Employers should manage the risks to their employees of working at computers for long periods of time.

One concern for computer-based workers should be posture. Sitting in a bad posture for a whole working day, or even the majority of one, can unsurprisingly cause a lot of health problems, especially with the back and neck.

The other major concern is that spending a long time in front of an electronic screen can be damaging to the eyes.

There is a piece of legislation entitled the Health and Safety (Display Screen Equipment) Regulations 1992 which sets out how employers should handle the risk of working with computer equipment. These regulations place obligations on employers whose employees use display screen equipment (i.e. computers and laptops) daily for continuous periods of an hour or more.

The following information will help to ensure that your company is compliant with the legislation.

The Health and Safety Executive (HSE) advises that you must:

  • analyse workstations to assess and reduce risk
  • make sure controls are in place
  • provide information and training
  • provide eye and eyesight tests on request, and special spectacles if needed
  • review the assessment when the user or DSE changes.

DSE Workstation Assessments

You should carry out a DSE assessment for each member of staff in order to identify the DSE-related risks that each individual faces. From this you should be able to ascertain what needs to be done and ensure that the necessary action is taken.

If you have more than five employees then you are legally obliged to write your findings down.

In general there are number of things that you can do in order to reduce the risk to your employees involved with DSE use. When carrying out your assessment you can use these as pointers as to whether your employee is at any risk.

Some of the recommendations made by the HSE for the reduction of risk to your employees resulting from the use of DSE are:

General

  • The user’s eyes should be level with the top of the screen, and the forearms approximately horizontal.
  • Glare or bright reflections from the screen should be avoided. This can be accomplished by making sure that it is not facing windows or bright lights.
  • Curtains or blinds should be used to block out intrusive light.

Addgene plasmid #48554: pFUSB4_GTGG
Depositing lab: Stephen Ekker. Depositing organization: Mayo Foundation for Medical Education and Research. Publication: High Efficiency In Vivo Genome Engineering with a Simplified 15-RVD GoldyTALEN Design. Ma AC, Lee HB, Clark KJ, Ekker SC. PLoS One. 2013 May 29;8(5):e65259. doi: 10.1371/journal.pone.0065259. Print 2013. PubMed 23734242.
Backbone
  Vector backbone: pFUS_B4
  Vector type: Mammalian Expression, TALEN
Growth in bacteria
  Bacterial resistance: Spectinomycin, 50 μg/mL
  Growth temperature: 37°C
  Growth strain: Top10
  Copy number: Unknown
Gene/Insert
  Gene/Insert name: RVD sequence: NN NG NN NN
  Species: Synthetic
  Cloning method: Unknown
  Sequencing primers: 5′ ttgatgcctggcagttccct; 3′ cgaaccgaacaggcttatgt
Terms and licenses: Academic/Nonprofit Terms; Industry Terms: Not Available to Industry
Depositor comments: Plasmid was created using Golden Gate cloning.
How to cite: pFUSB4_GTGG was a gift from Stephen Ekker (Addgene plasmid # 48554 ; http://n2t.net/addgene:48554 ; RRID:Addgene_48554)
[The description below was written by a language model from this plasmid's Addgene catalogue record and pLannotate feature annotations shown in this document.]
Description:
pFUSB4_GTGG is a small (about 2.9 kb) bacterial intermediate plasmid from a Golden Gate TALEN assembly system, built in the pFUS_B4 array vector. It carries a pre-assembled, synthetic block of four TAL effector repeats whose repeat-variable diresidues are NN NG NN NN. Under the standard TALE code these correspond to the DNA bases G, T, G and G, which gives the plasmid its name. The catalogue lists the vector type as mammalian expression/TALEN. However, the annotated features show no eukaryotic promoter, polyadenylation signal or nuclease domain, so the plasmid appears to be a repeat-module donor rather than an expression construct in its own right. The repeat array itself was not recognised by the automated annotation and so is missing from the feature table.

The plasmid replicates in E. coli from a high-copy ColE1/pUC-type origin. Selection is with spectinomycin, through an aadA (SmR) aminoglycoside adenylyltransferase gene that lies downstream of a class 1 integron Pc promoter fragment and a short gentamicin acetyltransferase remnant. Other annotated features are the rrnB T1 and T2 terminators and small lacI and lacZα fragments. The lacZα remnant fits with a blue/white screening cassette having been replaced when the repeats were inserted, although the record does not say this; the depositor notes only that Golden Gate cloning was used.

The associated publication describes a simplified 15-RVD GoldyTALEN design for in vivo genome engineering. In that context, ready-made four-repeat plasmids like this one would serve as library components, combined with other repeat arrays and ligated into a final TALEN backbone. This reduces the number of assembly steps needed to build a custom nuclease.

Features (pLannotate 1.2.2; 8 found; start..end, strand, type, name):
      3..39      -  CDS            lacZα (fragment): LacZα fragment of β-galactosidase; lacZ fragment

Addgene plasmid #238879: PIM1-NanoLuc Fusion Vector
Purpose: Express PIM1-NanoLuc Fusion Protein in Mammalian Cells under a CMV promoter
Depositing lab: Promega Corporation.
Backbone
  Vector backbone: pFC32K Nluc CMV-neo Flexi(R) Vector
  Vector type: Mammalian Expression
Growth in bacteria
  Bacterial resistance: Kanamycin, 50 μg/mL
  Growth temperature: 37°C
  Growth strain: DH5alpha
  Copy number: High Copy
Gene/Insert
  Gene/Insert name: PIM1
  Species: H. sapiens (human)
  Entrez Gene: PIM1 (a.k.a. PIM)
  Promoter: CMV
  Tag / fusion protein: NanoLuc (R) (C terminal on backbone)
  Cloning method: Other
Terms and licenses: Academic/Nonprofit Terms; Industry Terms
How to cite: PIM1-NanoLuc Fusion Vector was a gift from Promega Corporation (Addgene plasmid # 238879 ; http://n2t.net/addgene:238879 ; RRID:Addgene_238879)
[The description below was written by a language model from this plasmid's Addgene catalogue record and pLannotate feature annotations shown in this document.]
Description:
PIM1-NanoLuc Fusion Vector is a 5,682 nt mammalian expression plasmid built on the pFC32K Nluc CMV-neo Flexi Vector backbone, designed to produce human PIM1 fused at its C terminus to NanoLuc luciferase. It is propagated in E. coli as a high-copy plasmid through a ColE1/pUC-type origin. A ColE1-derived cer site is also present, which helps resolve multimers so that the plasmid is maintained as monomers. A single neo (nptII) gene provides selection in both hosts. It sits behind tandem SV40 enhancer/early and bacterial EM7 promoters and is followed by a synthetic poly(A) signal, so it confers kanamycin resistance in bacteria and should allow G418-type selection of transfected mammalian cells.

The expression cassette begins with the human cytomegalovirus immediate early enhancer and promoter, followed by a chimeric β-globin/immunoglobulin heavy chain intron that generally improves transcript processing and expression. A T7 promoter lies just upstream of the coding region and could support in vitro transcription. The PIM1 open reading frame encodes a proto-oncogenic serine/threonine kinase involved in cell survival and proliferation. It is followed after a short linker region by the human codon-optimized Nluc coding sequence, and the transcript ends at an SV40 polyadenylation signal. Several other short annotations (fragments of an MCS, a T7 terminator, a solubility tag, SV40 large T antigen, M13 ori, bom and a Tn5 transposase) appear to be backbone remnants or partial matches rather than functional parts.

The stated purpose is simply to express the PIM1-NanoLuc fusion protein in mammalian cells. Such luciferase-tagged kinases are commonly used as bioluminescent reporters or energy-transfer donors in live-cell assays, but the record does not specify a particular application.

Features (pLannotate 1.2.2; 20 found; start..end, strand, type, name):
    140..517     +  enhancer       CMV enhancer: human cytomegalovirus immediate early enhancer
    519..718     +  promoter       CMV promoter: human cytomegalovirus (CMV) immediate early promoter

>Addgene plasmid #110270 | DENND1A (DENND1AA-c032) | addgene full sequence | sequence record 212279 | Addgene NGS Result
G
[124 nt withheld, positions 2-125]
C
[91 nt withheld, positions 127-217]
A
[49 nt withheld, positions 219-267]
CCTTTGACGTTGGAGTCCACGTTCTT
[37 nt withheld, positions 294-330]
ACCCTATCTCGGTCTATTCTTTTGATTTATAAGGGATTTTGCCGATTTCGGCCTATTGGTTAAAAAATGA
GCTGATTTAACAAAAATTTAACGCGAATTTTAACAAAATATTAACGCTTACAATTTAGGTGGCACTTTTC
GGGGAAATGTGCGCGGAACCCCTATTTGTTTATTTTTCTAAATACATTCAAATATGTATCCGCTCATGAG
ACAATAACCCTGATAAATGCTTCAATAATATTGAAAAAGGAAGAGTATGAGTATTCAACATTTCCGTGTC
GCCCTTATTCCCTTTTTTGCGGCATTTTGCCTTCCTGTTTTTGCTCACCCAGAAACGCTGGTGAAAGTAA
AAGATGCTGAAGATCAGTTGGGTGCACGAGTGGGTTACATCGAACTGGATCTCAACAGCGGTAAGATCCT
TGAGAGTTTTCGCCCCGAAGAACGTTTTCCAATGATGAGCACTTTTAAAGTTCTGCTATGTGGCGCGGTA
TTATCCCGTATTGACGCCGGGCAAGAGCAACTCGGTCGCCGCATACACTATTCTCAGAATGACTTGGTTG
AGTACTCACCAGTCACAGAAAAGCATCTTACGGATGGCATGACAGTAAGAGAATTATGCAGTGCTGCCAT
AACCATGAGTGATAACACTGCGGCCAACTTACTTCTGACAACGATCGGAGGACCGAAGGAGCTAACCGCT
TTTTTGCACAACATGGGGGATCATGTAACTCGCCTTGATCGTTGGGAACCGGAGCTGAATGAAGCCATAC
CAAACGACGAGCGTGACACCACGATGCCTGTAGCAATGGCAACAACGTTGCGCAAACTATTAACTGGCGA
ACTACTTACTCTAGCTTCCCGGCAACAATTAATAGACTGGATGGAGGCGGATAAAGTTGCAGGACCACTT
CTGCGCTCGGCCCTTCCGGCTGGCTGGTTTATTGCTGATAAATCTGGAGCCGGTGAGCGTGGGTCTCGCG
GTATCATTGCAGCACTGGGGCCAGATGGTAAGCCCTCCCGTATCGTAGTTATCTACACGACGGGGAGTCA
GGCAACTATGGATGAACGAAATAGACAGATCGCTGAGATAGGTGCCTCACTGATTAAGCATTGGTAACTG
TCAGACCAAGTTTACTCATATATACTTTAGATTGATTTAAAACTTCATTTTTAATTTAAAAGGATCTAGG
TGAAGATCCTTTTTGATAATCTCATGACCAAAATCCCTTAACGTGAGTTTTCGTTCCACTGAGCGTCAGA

• There should be space under the desk for employees to move their legs.

Typing

  • Space should be left in front of the keyboard for the hands and wrists to rest when not typing.
  • Employees should be able to keep their wrists straight when typing.
  • Good typing technique should be encouraged, i.e. keeping a soft touch on the keys and not overstretching the fingers.

Using a mouse

  • The mouse should be positioned within easy reach of the user.
  • The user should be sat upright and close to the desk so that the mouse-using arm is not stretched.
  • The forearm should be supported on the desk and the mouse shouldn’t be gripped too tightly.
  • Fingers should rest lightly on the mouse buttons, which shouldn’t be pressed too hard.

The monitor

  • Characters on the screen should be sharp and in focus, and should not flicker or move. The monitor may need to be adjusted or repaired if this is not the case.
  • The brightness and contrast should be adjusted to suit the surroundings.
  • The surface of the screen should be clean.
  • Text should be large enough to read in a normal comfortable working position, and colour schemes which are hard on the eyes should be avoided.

Breaking up DSE time

Breaking up your employees’ time at their computer can help stave off health problems. Giving them structured or organised rest breaks can help to achieve this. Other things you can recommend your employees to do are:

  • Stretch and change position
  • Look into the distance from time to time and blink often

The HSE advises that action should be taken before employees get tired rather than after, and that short and frequent breaks are preferable to long and infrequent ones.

Eye test requests

If an employee that uses DSE or will potential use DSE requests an eye test, you are required to grant it. If the result of the test is that the employee needs glasses specifically for DSE work then you must pay for a basic pair a frames and lenses.

You have freedom of choice with regard to how you provide eye tests – some employers allow their employees to choose where they have their test done and to foot the bill, while some choose to send all employee to a specific optician.

Reviewing DSE assessments

You should review your DSE assessments when:

  • Major changes are made to equipment, furniture, work environment or software
  • Employees change workstations
  • The tasks performed by employees with DSE change considerably
  • Controls in place may be causing other problems.